The Rimac C_Two electric hypercar is undergoing homologation ahead of a planned start of deliveries in 2021. Part of that process involves testing for electromagnetic emissions, the Croatian company explained in a short video.
All electronics—including those used in cars—produce some amount of electromagnetic emissions. Those emissions can also interfere with electronics.
That means if a car's emissions are too high, traffic lights, speed cameras, and cell communications could be disrupted, while if a car's onboard systems aren't properly shielded, outside emissions could interfere with things like air conditioning or the radio.
To prevent either issue, the European Union requires electromagnetic-emissions testing in order for cars to be homologated for sale, Rimac said, adding that electric cars produce a much higher level of emissions than internal-combustion vehicles. That's to be expected, as electric motors are a major potential source of electromagnetic emissions.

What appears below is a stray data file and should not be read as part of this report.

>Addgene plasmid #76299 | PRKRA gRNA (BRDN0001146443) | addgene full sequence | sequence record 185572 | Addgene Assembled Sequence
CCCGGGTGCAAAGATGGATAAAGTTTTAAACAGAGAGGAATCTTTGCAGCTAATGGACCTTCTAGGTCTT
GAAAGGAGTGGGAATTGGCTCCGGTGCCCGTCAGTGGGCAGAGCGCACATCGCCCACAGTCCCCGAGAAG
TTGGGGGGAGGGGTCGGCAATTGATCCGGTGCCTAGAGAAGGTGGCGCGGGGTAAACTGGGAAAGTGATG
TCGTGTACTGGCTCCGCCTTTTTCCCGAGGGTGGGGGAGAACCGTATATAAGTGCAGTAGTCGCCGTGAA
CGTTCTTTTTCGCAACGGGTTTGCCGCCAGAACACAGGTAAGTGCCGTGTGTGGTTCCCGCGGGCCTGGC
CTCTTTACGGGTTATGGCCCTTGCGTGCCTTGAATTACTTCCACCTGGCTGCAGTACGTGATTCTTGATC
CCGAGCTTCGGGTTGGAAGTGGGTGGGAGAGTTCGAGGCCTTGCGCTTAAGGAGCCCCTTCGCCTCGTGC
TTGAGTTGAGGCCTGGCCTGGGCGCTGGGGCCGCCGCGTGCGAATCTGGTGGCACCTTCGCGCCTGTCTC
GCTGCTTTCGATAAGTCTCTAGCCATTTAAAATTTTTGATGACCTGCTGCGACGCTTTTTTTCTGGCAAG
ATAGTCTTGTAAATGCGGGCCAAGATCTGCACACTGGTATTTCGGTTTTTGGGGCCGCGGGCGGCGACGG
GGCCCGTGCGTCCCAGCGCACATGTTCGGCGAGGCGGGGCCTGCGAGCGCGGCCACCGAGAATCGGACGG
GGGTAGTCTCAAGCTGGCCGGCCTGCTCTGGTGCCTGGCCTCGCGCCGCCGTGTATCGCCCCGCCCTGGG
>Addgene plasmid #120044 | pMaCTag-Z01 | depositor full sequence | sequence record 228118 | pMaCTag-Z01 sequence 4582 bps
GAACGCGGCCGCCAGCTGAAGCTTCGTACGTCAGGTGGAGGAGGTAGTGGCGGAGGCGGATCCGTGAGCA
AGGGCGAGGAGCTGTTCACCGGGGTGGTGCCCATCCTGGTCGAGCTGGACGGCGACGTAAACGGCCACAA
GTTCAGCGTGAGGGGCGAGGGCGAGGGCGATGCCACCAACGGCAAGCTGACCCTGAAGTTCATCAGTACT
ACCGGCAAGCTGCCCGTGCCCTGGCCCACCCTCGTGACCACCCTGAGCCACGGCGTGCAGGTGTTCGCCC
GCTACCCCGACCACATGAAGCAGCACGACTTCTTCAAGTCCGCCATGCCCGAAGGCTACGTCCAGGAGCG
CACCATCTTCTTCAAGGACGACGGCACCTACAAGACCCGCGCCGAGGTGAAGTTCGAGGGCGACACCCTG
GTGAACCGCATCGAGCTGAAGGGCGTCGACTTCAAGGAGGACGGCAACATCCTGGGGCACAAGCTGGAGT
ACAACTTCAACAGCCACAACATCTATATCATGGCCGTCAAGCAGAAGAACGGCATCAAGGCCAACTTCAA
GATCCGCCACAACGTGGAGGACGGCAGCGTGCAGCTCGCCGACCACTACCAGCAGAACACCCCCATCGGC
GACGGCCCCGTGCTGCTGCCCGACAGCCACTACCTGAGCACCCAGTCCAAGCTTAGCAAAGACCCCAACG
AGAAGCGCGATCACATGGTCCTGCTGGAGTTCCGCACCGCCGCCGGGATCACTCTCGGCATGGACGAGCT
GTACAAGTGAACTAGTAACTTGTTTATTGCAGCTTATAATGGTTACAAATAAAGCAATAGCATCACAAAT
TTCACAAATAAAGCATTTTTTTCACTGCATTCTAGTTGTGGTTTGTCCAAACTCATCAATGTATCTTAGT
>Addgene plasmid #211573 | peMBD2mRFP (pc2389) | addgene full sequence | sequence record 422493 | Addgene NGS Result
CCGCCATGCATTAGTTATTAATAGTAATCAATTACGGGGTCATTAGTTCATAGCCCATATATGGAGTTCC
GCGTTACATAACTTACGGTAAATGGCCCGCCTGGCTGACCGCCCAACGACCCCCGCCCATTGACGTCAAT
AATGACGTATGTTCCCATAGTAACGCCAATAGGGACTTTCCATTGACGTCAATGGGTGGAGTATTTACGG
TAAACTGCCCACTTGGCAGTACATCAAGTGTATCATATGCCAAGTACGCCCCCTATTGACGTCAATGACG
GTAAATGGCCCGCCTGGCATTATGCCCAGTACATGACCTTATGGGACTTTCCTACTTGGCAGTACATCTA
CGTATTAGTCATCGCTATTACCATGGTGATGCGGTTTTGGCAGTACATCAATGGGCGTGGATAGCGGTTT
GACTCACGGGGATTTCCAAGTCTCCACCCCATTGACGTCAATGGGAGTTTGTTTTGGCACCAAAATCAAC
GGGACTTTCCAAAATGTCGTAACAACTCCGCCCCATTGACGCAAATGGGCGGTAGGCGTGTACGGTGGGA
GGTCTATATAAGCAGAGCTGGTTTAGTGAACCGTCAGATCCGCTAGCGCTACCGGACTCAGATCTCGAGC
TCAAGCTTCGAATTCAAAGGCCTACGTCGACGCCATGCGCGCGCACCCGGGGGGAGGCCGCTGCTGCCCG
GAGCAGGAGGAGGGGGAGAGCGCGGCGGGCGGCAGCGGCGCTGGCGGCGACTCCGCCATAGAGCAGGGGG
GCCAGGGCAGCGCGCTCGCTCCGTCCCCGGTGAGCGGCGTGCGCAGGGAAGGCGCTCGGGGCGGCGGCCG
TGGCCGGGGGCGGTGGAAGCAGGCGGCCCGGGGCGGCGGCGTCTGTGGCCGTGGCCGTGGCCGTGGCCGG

Rimac C_Two electromagnetic-emissions testing
Under the ECE R10 testing standard, cars are placed in a semi-anechoic chamber, which is sealed off from outside electromagnetic emissions to ensure accurate test results. Cars are then driven at specific speeds on a dynamometer, while subjected to radiation of between 20 MHz and 20 GHz.
With the radiation bombardment underway, accessories like air conditioning, lights, and windshield wipers are turned on to ensure they work properly. In the case of the C_Two, different drive modes needed to be tested as well.
Once the initial test is completed, Rimac completely disassembles its prototype cars, makes any necessary tweaks, reassembles the cars, and runs the test again. It's all part of the process of putting a new car on sale—even a 1,914-horsepower electric hypercar with a very limited production run.
When it unveiled the C_Two in concept form at the 2018 Geneva International Motor Show, Rimac said it would build just 150 cars. Rimac views itself more as a tech firm than a maker of cars, and has since attracted investments from Hyundai and Porsche that will likely see its technology incorporated into their cars.